23 July 2018
As European space sector leaders gathered in Baveno on the shore of Italy’s Lake Maggiore to celebrate the twentieth anniversary of the so-called Baveno Manifesto, which initiated work to realise the comprehensive Earth observation programme now known as Copernicus, one subject came up repeatedly when talk turned to the future. That is the so-called “new space” economy, in which quick, nimble private sector players are supposed to take over from traditional, pondering, bureaucratic government agencies to quickly and cost-efficiently deliver high-performing, imaginative space missions. The implication is that Europe – because it lacks a counterpart to high-profile companies like SpaceX – does not do “new space”.
The fact that the topic was raised frequently by those who would defend Europe’s record – such as the European Commission, which is ultimately responsible for Copernicus and the Galileo navigation programme, and the European Space Agency, which is the Commission’s principle mechanism for realising these capabilities – certainly suggests that new space is at very least a topic they have come to expect to be called on to address. Not heard at Baveno was one oft-cited explanation for the at-least-apparent lack of a European new space economy, which is the fact that the European institutional market for launches – the most publicly-visible aspect of space – is small. Investors in a European company attempting to do what, say, SpaceX does would not proceed with the confidence of knowing there is a large domestic market for its services.
But the point that was raised frequently at Baveno was that it is also a misconception that private sector players in the US are reliant exclusively or even principally on private investment. Whether through NASA or other US government agencies, private sector suppliers are working in a market flush with public money – that is, they are innovating on the financial wave of an outsourcing boom.
From that perspective, there is a strong argument for Europe to spend more, perhaps much more, money on space through ESA, weather service EUMETSAT (another key enabler of Copernicus) or other public entities. This argument was eloquently expressed by EUMETSAT director general Alain Ratier in an address to the Baveno congress. Ratier warned that to ensure Copernicus can meet its increasingly ambitious objectives of delivering the observations needed to understand the causes and effects of weather and a changing climate and environment, Europe must prepare for a long-term future.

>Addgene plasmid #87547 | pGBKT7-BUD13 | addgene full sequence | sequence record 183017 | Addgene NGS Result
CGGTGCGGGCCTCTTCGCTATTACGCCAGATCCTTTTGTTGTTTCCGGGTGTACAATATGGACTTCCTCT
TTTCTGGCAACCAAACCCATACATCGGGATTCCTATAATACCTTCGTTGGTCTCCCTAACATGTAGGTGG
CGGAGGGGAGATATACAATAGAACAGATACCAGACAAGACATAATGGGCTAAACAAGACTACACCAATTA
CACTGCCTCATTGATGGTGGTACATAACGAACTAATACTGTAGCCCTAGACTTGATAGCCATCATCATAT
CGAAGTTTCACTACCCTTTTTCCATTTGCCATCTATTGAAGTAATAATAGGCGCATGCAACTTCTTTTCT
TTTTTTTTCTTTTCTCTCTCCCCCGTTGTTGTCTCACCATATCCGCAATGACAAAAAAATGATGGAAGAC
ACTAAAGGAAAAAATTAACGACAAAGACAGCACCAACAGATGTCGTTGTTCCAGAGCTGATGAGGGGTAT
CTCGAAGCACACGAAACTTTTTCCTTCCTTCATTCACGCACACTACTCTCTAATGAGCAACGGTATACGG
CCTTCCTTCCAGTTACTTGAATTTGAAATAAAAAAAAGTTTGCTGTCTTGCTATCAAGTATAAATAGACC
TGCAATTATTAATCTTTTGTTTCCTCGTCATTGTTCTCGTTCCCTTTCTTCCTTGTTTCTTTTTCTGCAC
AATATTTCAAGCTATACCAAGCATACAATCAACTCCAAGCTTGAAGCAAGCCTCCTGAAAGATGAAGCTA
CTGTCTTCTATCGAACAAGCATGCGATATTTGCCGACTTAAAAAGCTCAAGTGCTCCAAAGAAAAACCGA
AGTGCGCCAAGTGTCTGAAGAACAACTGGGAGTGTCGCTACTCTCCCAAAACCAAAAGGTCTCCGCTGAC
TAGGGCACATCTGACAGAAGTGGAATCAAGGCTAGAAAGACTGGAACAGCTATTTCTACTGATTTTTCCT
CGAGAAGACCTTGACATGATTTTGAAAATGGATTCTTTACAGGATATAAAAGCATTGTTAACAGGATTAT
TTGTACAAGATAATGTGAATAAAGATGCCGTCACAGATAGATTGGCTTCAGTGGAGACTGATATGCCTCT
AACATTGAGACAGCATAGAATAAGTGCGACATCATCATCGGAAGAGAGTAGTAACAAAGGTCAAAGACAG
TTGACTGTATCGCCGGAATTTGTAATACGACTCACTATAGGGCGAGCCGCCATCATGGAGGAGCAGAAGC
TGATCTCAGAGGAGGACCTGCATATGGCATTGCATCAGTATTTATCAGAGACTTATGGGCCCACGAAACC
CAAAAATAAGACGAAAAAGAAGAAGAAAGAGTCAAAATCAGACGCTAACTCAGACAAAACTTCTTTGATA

That means developing better, more efficient instrument technologies, said Ratier: “We need to demonstate new capabilities as our compeitirs do in the US and China. Take a look at their programmes. There is not much publicity, but they are developing, testing new instruments.
“Because this is a necessity – a story outside Copernicus – to increase EO capabilities of the most demanding Copernicus applications. And, in the context of new space don’t forget that performance, accuracy, availability are drivers. But also, to do more with limited resources is the future.
“So, new space certainly brings new concepts and business models but it is not a panacea. There must be a foundation for the upstream development and demonstration of the smart system technologies and missions. There must be some investment in what is adventurous and risky, and the public sector has its role to play.
“This is a necessity for creating new opportunities [for public sector missions like the Copernicus Sentinels] and also for new space. And, this has always been one of the key roles of space agencies.
“And [agencies’] role in the new space era is undisputed. If you look where the roots of the technology for instruments lays in new space, it very often lays in NASA. We shall not be blind, we shall not assume that new space and the private sector will do all the innovation. It is not so, it cannot be true for economic reasons.
“So, we have cubesats, and I think that cubesats can be used to demonstrate fast, frequent and inexpensive new technology in orbit. So my message is that Europe through ESA, the EU, national space agencies and industry needs to mobilise its R&D resources in the most effficient manner. We know very well that we invest less than on the other side of the Atlantic and I can tell you from my recent visit to China it is the same in China for sure, though it is not measurable in the same manner for obvious reasons.
“So this is essential to our future and this is essential for new dreams to come true in the future.”